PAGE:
What did you call me?

By Cassidy Ward
Pigeon nervous system

Chickens aren’t generally considered to be the smartest animals. The entire premise of Chicken Run hinges on the juxtaposition of their supposed lack of intelligence and their increasingly bird-brained schemes for escaping the coop. It’s unclear where the notion that chickens and other birds aren’t smart came from — our money is on a concerted propaganda war levied by Big Chicken — but the evidence increasingly shows it isn’t true.

Bird cognition has long been synonymous with a lack of intelligence. The term “bird brain” has been used as an insult since at least 1910, with the earlier version “bird-witted” dating back to at least the 1600s. The origin of the term as an insult is unclear, but we recognize it as a pejorative which leans on the relatively small brains of birds. It turns out, however, that we might have to retire this particular rejoinder.

Many birds, corvids and parrots in particular, are capable of high levels of cognition which stand toe to toe with some primates. Some birds are capable of learning and remembering faces. They can discriminate between different colors, shapes, and some words. Some birds are even capable of solving complex puzzles. Now, new research carried out by scientists at Ruhr University, along with colleagues at the University Hospital of Cologne and the Max Planck Institute for Metabolism Research, has revealed the bird brains are special in more ways than we knew. Their findings were published in the journal Current Biology.

As previously mentioned, research over the last several decades has revealed that birds are smarter than we once gave them credit for — some even use their smarts to cheat on their partners, but who are we to judge? That was particularly surprising because they exhibit complex cognition while having brains which are smaller than similarly adept mammals. A study published in 2016 went some of the way toward solving this mystery when they discovered that some birds have twice as many neurons as primate brains of similar mass. While that answered some questions, it opened up some new ones which the team at Ruhr University set out to address.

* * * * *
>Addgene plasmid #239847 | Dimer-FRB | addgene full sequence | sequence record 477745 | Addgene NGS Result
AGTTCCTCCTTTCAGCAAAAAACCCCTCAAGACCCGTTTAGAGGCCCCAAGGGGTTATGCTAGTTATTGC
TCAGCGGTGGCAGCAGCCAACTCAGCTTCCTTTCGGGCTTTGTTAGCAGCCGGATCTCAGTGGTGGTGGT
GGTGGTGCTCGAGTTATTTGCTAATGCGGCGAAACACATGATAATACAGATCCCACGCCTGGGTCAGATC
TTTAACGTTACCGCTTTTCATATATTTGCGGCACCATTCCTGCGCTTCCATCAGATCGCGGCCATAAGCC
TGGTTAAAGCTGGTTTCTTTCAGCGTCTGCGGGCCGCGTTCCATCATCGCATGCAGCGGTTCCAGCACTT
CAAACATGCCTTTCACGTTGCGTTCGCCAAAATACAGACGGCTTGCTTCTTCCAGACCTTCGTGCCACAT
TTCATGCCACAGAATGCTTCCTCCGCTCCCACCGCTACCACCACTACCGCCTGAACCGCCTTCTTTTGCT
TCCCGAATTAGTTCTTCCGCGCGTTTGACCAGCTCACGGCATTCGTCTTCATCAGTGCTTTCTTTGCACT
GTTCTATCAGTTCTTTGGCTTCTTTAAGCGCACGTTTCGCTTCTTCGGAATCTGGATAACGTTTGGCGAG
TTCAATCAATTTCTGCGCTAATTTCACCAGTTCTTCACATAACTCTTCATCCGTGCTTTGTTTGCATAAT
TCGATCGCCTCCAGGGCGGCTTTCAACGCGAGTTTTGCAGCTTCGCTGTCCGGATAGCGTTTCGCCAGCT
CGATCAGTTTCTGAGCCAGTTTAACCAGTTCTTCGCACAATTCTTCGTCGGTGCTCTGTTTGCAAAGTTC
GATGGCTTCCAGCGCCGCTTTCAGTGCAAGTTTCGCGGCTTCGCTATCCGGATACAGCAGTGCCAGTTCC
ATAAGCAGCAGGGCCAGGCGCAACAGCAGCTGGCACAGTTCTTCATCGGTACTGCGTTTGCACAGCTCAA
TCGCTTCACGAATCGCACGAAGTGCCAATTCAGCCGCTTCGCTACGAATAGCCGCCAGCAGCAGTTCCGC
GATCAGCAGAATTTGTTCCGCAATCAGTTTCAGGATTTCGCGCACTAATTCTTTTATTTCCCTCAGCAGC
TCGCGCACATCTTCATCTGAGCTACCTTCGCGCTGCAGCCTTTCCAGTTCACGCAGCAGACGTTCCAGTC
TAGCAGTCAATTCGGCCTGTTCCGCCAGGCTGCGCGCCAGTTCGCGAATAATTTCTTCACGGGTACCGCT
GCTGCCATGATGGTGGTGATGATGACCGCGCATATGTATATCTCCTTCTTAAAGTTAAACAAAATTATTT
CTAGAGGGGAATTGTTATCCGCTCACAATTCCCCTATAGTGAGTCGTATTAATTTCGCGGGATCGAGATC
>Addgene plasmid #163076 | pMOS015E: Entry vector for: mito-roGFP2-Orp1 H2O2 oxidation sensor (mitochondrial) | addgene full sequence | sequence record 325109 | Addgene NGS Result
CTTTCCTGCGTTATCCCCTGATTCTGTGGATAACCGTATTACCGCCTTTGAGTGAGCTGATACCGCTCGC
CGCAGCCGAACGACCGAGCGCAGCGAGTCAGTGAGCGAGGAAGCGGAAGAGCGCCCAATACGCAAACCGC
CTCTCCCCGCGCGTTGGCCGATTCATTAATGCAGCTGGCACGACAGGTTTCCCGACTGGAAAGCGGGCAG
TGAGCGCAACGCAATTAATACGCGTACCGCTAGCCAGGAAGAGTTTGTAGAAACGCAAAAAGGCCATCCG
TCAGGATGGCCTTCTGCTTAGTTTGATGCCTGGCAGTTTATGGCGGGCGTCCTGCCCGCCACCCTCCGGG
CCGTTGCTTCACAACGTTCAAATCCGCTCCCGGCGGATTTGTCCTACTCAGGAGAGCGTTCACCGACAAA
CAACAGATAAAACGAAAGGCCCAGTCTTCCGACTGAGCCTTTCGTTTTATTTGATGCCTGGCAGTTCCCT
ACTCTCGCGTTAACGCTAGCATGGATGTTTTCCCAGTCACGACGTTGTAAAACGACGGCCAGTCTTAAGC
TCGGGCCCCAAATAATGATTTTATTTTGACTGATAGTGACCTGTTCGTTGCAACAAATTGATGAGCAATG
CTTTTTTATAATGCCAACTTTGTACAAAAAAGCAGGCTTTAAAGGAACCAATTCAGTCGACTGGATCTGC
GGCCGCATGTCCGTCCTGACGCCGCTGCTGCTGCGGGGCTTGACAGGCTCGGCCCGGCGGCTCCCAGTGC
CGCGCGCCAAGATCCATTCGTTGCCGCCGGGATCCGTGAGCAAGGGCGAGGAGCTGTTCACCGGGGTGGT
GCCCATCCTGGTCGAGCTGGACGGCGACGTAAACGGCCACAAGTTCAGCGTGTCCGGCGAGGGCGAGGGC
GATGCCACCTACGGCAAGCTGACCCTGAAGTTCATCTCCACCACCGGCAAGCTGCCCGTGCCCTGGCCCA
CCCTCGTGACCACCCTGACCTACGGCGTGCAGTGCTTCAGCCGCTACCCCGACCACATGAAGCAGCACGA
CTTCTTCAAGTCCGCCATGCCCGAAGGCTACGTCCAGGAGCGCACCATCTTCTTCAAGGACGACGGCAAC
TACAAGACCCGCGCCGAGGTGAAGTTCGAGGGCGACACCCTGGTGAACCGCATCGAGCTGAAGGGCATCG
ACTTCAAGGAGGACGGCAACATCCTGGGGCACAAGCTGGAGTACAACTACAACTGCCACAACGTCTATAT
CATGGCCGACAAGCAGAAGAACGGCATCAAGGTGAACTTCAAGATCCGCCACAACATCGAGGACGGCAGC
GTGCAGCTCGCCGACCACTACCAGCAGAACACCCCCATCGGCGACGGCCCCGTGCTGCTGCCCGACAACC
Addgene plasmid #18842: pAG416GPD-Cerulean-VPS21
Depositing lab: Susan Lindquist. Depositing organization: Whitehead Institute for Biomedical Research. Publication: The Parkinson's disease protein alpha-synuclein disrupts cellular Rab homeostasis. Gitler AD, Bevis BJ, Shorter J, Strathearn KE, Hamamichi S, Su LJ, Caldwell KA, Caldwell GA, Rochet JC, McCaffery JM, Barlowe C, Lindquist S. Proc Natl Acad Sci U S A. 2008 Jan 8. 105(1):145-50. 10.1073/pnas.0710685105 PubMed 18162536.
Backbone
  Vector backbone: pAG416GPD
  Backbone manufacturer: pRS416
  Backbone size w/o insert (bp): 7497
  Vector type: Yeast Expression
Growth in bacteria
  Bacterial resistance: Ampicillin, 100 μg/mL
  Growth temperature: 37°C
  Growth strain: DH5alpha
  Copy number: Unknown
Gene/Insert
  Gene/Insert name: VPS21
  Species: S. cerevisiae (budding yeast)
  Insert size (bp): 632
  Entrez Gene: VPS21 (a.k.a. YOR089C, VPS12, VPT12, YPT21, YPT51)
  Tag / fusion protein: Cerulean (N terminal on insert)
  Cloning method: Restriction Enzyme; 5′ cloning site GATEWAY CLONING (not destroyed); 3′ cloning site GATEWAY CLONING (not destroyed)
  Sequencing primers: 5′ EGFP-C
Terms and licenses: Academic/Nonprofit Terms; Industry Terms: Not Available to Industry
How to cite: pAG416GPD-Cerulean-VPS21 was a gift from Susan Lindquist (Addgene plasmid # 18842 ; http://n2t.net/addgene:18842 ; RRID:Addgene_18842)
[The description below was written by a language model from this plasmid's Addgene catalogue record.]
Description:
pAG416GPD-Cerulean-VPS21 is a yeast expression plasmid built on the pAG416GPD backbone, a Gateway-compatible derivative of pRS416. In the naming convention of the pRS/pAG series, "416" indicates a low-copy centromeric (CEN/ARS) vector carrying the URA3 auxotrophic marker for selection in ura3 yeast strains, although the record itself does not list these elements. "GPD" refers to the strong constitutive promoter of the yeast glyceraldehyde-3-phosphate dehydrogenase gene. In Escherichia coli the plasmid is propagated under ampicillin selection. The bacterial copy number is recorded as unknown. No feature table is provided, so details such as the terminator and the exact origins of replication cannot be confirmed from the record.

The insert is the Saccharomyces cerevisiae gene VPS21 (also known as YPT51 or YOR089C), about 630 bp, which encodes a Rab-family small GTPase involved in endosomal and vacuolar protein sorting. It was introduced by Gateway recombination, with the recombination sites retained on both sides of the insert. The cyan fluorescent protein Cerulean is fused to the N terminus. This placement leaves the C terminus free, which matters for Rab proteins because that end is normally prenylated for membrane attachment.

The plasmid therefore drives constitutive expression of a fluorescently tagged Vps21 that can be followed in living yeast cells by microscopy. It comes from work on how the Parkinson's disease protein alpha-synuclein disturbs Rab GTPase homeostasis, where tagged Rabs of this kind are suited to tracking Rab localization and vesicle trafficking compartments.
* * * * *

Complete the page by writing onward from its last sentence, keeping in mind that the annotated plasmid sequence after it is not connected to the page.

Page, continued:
Neurons aren’t energetically cheap. The human brain uses about 20% of the body’s total energy budget despite making up only about 2% of the mass. Given their high energy costs and the high density of neurons in the bird brain, researchers wondered how they manage to pack such an impressive cognitive punch without running out of fuel.

To find out, scientists imaged the brains of pigeons and created models to calculate how much glucose they consumed. Surprisingly, they found that the neurons in a bird’s brain use about a third of the energy as their mammalian companions, pound for pound. It’s as if birds stumbled into the brain store when they were having a particularly good sale and birds decided to take advantage of the cost savings and buy neurons in bulk.

Part of the energy savings could come from the difference in relative size of their neurons, but scientists noted it wasn’t enough to explain the complete cost disparity. Other contributing factors could include the specific layout of the brain and a bird’s relatively high body temperature. Pigeon body temperature sits at about 105 Fahrenheit or 40 Celsius, when resting. That higher temperature, as compared to mammals, could help in energy efficiency of the brain.

These findings could change our understanding of how brain size and intelligence evolve. We had previously thought that the energy budget of neurons was more or less static. As such, it places a sort of upper limit on the number of neurons an organism can support. Each additional neuron carries a cost which must be paid by the organism on the whole. Any increase in neurons can only be supported if it results in enough added intelligence to support the higher energy cost. Otherwise, the animal will starve. An animal could quite literally be too smart to live.

The composition of bird brains offers an alternative. It shows that energy costs aren’t necessarily static, and you can pack in more neurons not by making the brain larger but by making them more efficient. If our brains were as efficient as a bird, we’d be able to pack in twice the number of neurons at a fraction of the cost. Turns out, “bird brain” might actually be a compliment.